President Bush is pushing a six-year plan to "reform" Amtrak, the nation's rail passenger. But in this case, the word "reform" is a euphemism for the word "terminate."
The Bush plan would require states -- which have less money in their own budgets these days -- to pay more of the costs of Amtrak service. The plan would also minimize the already minuscule federal subsidies for the carrier, and try to encourage competition for the most lucrative routes among private railroad operators.
Asking states to pay more for what is now a national system all but guarantees that the national system will be lost. In its place could be a hopscotch pattern of service areas. If you live in Los Angeles and want to get to Santa Barbara, you'll probably still have service. Ditto if you live in Detroit and want to take the train to Chicago.
But if you live in Bingen-White Salmon and want to travel to Spokane or Minneapolis, well, you can just forget it if this plan gets approved by Congress.
"Let them take jets," seems to be the Bush administration's attitude. Or, even worse: "Let them take buses."
Those who criticize Amtrak for not "making a profit" need to remember that billions in U.S. tax dollars routinely go to pay for America's airports and related infrastructure. What would happen to the airlines if they were responsible for building and maintaining their own airports and traffic control systems?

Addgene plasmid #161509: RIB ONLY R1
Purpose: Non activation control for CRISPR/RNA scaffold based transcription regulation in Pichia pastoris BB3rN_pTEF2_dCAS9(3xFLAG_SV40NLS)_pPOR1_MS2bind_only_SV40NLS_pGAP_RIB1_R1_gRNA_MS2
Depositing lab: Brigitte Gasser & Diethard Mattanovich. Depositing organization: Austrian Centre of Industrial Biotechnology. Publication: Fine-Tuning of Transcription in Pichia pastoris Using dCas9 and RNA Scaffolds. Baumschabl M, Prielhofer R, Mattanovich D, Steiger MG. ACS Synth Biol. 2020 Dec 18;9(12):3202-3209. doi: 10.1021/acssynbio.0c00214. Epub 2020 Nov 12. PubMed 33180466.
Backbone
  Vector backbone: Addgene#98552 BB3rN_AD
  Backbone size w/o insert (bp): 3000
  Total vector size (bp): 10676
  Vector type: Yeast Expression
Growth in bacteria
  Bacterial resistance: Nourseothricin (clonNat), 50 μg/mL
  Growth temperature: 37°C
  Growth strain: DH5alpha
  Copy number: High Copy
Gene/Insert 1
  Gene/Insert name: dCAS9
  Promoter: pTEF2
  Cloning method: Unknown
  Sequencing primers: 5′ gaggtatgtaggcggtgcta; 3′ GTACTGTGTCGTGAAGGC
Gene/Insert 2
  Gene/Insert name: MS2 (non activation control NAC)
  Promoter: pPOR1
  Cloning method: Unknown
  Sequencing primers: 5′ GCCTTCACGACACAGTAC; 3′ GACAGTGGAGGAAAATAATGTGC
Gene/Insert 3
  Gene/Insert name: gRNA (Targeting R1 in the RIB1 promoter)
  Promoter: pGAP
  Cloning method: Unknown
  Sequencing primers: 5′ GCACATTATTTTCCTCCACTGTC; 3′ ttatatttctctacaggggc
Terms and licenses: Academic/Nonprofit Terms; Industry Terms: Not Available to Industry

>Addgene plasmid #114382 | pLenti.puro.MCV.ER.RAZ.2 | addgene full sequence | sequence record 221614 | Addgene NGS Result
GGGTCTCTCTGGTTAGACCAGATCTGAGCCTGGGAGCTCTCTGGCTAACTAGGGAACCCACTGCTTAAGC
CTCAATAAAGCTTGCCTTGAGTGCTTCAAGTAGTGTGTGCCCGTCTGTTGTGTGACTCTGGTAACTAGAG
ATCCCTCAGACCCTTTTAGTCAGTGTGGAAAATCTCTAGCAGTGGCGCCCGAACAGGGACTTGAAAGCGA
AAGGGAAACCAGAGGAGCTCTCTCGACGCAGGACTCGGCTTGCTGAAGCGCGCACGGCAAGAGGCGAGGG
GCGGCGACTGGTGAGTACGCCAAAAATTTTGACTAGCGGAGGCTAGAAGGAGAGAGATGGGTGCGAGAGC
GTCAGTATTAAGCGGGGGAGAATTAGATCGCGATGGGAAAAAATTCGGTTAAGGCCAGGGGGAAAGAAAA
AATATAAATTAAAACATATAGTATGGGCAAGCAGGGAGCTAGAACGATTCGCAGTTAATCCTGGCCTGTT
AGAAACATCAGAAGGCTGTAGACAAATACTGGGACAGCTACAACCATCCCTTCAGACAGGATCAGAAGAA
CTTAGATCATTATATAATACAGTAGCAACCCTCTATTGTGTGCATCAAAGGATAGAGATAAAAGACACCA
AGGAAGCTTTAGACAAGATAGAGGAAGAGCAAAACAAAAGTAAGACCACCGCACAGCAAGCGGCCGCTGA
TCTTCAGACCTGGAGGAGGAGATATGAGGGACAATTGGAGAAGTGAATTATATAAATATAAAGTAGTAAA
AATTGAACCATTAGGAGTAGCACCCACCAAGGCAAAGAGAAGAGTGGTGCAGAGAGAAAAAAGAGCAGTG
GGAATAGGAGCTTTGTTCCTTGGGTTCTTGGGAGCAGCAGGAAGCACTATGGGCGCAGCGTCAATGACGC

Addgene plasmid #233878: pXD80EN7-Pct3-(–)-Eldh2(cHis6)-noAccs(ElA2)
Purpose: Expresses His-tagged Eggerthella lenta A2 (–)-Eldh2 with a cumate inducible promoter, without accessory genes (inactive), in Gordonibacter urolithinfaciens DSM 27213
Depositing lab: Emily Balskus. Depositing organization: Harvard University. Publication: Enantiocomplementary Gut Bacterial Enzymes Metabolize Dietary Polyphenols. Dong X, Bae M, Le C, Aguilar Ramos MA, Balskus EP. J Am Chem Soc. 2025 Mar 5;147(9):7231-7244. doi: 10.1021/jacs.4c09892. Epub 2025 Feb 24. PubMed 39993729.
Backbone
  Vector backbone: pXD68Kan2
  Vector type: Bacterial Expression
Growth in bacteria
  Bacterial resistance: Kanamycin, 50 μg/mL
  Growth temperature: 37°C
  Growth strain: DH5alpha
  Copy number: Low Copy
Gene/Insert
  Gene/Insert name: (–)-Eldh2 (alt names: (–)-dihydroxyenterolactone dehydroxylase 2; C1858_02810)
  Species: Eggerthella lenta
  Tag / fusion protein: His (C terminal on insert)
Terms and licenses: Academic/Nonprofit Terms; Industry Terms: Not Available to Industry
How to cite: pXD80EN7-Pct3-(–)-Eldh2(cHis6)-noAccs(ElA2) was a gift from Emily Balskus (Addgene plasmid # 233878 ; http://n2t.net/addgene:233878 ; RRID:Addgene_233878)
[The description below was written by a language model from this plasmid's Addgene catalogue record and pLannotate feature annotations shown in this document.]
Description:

Amtrak, conversely, has basically been left to fend for itself in maintaining and upgrading its infrastructure of passenger cars, locomotives, tracks, and signal systems.
Just over a year ago, billions more were lavished on the airline industry in an effort to bail companies out after people stopped flying after the Sept. 11 attacks.
If anything, the reality that terrorists could temporarily shut down the entire airline industry would seem to suggest that having more than one transit system in place is a wise idea. But apparently that lesson has already been forgotten, as the administration searches near and far for places to slash services so the nation can find a way to afford the recent orgy of tax cuts.
No one objects to sincere reform efforts for Amtrak. Of course, Amtrak could well use a retooled approach. But this bill is not reform, it is a death sentence -- and those who crafted it know that.
So does U.S. Sen. Kay Bailey Hutchinson (R.-Texas), who chairs the Surface Transportation Subcommittee of the Senate Commerce Committee.
"If you turn Amtrak over to the states, it's gone," Hutchinson said recently.
Further, it is all but unbelievable that David Gunn, the president of Amtrak, was not consulted, or even briefed, about this legislation. That's insulting and absurd.
Amtrak has served this nation amazingly well, given that it has been on a relative shoestring budget since its creation in 1971. The carrier has been serving approximately 500 communities in 46 states, including Bingen and White Salmon and Wishram.
Amtrak provides a vital transportation link for Americans, with more than 2 million people a month riding its trains. It offers a secondary means of transit in the event of an emergency. The rail network is a symbol of our nation's history and heritage. It employs thousands, and performs a valuable public service.
Amtrak deserves much better than the Bush administration is giving it.